Barry Hofstetter wrote:Sorry about the "clever parsing software" comment, but I really did think you used something automatic.
I didn't think anything bad of the comment. Because I myself did the parsing using the grey matter as "hardware", the clever comment was (unwittingly) complementary.
It would be interesting to get some form of analysis like this across a wide range of texts. Customisation vs. standardisation is a continual juggling act. There is a degree of subjective tailoring possible in creating those diagrams. The inability to make design level decisions, would be a major drawback in any implementation of automation. Designing a tree for somebody, whom you can justifiably assume will be able to read the Greek, requires a different approach than for somebody struggling with the language, that you hope the tree will help with some very basic understanding of a particular point or relationship between points.
I had hoped that the Arethusa
site would have been such a thing, but so far I haven't worked out how to use it.
Barry Hofstetter wrote:But this actually looks interesting, something I could use for my students from time to time, especially with long periodic Ciceronian sentences.
Longer sentences do get a bit complex, but that is a feature of the Classical languages.
Within the transformation stage if the SAMR model for the implementation and integration of digital technologies into educational settings, this could allow for some good engagement. The multilinear nature of a hierarchical diagram allows for Modification of reading and analysis tasks in regards to both categorisation and comparison. Moreover, the top down nature of the diagrams, allows for degrees of depth of analysis of meaning, from whole sentence right down to individual morphological units. That progressively deeper and more complex analysis can allow a Redefinition of the way that a cyclic presentation of grammar in use within syntactic units can be managed and presented. Those things would not, of course be "new", in so far as tree diagramming is not new, but the ease with which they can be created and changed, allows for a number of possibilities.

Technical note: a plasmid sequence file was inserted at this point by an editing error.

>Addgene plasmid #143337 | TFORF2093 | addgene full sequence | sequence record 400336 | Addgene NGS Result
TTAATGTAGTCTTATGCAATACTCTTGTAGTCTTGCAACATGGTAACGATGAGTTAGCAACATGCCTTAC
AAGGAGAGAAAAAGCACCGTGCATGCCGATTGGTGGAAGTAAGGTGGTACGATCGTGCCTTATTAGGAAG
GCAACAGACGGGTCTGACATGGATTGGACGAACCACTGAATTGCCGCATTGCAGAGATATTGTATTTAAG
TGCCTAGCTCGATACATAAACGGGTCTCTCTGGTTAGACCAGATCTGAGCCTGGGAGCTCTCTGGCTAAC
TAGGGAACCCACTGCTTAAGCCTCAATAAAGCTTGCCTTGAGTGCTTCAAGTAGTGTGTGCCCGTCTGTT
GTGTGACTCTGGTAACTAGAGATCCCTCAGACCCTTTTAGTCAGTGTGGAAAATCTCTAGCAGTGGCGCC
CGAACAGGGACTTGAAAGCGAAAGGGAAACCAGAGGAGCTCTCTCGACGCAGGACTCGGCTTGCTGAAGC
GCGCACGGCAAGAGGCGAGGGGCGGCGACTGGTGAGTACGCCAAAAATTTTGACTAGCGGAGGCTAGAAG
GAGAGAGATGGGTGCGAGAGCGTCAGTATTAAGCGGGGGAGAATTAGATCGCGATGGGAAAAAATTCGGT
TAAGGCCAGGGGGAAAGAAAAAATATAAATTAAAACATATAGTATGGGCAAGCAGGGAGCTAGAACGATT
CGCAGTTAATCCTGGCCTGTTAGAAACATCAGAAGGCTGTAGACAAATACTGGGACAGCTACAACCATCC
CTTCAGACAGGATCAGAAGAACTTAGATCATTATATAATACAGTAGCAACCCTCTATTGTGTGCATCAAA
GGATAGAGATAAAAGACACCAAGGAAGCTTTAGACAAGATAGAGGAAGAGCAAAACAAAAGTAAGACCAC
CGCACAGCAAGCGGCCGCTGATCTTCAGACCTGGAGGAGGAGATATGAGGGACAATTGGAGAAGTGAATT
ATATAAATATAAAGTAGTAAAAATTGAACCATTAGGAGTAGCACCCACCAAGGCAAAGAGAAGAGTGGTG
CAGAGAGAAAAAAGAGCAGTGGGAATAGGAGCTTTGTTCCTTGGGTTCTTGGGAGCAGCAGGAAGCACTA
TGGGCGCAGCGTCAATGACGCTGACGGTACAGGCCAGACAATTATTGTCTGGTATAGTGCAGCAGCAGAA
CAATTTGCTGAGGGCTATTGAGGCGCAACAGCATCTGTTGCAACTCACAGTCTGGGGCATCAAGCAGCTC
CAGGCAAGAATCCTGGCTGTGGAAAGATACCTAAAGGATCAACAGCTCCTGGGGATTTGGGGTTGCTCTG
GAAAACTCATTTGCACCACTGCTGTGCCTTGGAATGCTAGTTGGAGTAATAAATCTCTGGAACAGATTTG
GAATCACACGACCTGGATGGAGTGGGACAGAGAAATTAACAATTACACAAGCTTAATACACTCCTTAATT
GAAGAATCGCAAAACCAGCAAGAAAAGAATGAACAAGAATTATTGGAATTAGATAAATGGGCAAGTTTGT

Progressive analysis is possible by working the tree around the text. Here is a small example from Diodorus Siculus, Library 16.20.4.
Begin with the text, thus:
- διὰ δὲ τὸ παράδοξον τῆς παρουσίας καὶ τὴν ἀταξίαν καὶ τὴν ταραχὴν τῶν διαφορούντων τὰς κτήσεις εὐχερῶς ἅπαντες ἐχειροῦντο.
1. Add the first level, the sentence:
- [S διὰ δὲ τὸ παράδοξον τῆς παρουσίας καὶ τὴν ἀταξίαν καὶ τὴν ταραχὴν τῶν διαφορούντων τὰς κτήσεις εὐχερῶς ἅπαντες ἐχειροῦντο.]
2. Next, make the first logical break, which in this case is between the adverbial prepositional phrase and the verb, thus:
- [S [VP [AdvP διὰ δὲ τὸ παράδοξον τῆς παρουσίας καὶ τὴν ἀταξίαν καὶ τὴν ταραχὴν τῶν διαφορούντων τὰς κτήσεις] [VP εὐχερῶς ἅπαντες ἐχειροῦντο]]]
3. Then, the elements of the adverbial prepositional phrase could be isolated, like this:
[S [VP [Conj δὲ][AdvP [PrepP [Prep διὰ] [NP τὸ παράδοξον τῆς παρουσίας καὶ τὴν ἀταξίαν καὶ τὴν ταραχὴν τῶν διαφορούντων τὰς κτήσεις]]] [VP εὐχερῶς ἅπαντες ἐχειροῦντο]]]
4. And then a further step in analysing the structure within the preposition's noun phrase:
[S [VP [Conj δὲ][AdvP [PrepP [Prep διὰ] [NP [NP τὸ παράδοξον τῆς παρουσίας] [Conj καὶ] [NP τὴν ἀταξίαν καὶ τὴν ταραχὴν τῶν διαφορούντων τὰς κτήσεις]]]] [VP εὐχερῶς ἅπαντες ἐχειροῦντο]]]
5. Following that, the relationship between nouns expressed by the genitives:
[S [VP [Conj δὲ][AdvP [PrepP [Prep διὰ] [NP [NP [NP τὸ παράδοξον] [NP τῆς παρουσίας]] [Conj καὶ] [NP [NP τὴν ἀταξίαν καὶ τὴν ταραχὴν] [NP τῶν διαφορούντων τὰς κτήσεις]]]]] [VP εὐχερῶς ἅπαντες ἐχειροῦντο]]]
With the aid of perhaps a ppt or animation, the once static tree diagram, now becomes a dynamic tool for presenting syntactic relationships between elements in the sentence. An animated picture of words (from the text) is worth a thousand words (of explanation).